Daddy’s girl has fond memories of Winston Witter
Kadie-Ann Witter Domville remembers well the eager anticipation that would seize her when her dad, Winston Witter, was coming to visit at her maternal grandparents’ home in Ocho Rios, St Ann.
Invariably, she would fall asleep before he arrived, only to be awakened by the sound of his voice as he sat on the bed beside her and engaged in discussion with her grandfather.
Then she would open her eyes and grab his attention.
“Daddy, you reach?” she said she would ask, eliciting the routine assurance from him: “Yes, remember, I told you I was coming.”
Witter, an academic, columnist, and talk-show host, died of cirrhosis at the University Hospital of the West Indies on February 16. He was 64.
One of the lasting lessons from Kadie-Ann Witter’s childhood was, she said, that he was a “man of his word”.
Witter Domville, his only child, was one of several persons who visited Perry’s Funeral Chapel in Spanish Town, St Catherine, on Saturday to pay their final respects as the body lay in repose.
The grieving daughter recalled that her father was always a stickler for rules and did not tolerate indiscipline.
“He was always there to correct you, and I am very appreciative of the correction because they have made me into who I am today,” Witter Domville, who works in the banking industry, said.
“I am very disciplined, and that is due to his influence as well as that of my grandparents who raised me. His impact, however, extends well beyond me to the entire Jamaica.”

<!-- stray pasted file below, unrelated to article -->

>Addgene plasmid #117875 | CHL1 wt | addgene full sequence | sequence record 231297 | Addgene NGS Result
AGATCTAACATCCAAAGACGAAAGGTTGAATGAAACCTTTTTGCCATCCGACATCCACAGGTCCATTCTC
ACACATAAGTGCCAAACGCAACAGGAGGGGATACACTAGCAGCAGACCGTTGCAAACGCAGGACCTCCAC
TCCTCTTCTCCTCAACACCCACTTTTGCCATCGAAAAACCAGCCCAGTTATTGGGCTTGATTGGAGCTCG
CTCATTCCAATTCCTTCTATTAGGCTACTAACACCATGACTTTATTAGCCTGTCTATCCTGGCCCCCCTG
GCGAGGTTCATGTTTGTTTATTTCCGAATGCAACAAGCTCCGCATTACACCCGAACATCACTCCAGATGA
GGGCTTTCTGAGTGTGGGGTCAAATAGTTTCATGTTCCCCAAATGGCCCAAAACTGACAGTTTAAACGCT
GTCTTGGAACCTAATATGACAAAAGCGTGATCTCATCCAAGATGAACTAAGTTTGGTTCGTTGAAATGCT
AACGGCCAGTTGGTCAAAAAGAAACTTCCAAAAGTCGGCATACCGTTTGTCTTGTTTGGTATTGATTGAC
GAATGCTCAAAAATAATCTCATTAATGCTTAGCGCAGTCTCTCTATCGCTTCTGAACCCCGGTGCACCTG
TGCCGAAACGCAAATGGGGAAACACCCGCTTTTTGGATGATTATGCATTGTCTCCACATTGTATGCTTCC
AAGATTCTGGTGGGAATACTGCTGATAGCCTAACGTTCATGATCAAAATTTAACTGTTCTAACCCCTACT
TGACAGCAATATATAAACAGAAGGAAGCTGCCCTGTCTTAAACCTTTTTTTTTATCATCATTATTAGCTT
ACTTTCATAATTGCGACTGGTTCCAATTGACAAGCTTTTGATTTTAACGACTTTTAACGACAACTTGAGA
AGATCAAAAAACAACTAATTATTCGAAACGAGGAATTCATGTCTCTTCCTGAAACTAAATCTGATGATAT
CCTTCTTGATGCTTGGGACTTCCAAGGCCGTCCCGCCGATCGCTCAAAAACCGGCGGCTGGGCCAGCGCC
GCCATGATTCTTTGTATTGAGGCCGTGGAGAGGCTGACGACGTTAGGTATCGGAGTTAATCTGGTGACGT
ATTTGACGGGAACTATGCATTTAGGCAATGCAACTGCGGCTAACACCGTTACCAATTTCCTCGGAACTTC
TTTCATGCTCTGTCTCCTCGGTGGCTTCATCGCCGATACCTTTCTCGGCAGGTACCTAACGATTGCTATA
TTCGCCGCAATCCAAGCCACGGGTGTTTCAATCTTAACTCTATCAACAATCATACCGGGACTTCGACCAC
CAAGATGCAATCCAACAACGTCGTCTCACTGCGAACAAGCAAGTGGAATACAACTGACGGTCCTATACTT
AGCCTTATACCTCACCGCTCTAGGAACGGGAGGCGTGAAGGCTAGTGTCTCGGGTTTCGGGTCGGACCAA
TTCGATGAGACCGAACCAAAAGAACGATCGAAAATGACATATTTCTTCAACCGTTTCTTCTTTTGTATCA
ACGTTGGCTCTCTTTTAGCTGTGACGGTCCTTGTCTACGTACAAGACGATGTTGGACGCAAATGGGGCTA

Norman Witter, her uncle and Winston’s younger brother by two years, arrived from New York on Friday, where he said media houses had been paying tribute to the late talk-show host who once ruled daytime radio with his programme on KLAS FM. Norman told of the special bond they shared as the closest of siblings among nine brothers and seven sisters.
Following the 1998 crash in which Winston, who was a pillion rider on a motorbike, sustained head and other injuries after being struck by a car, the journalist spent a six-month convalescence at Norman’s home in the United States.
“He was a pacesetter, and the void he left will not be so easily filled. My brother will be remembered as a person who always advocated for the less fortunate, and in particular, poor people, to whom he gave a voice,” said Norman.
Witter Domville is particularly grateful for the quality time her six-year-old daughter was able to spend with her grandfather and the many memories she will also have of a man whose gift of gab endeared him to many Jamaicans.
The funeral will take place at the University Chapel in Mona, starting at 11 a.m., and will be preceded by a wake on Tuesday at the Louise Bennett Garden Centre from 6:30 p.m. t0 10 p.m.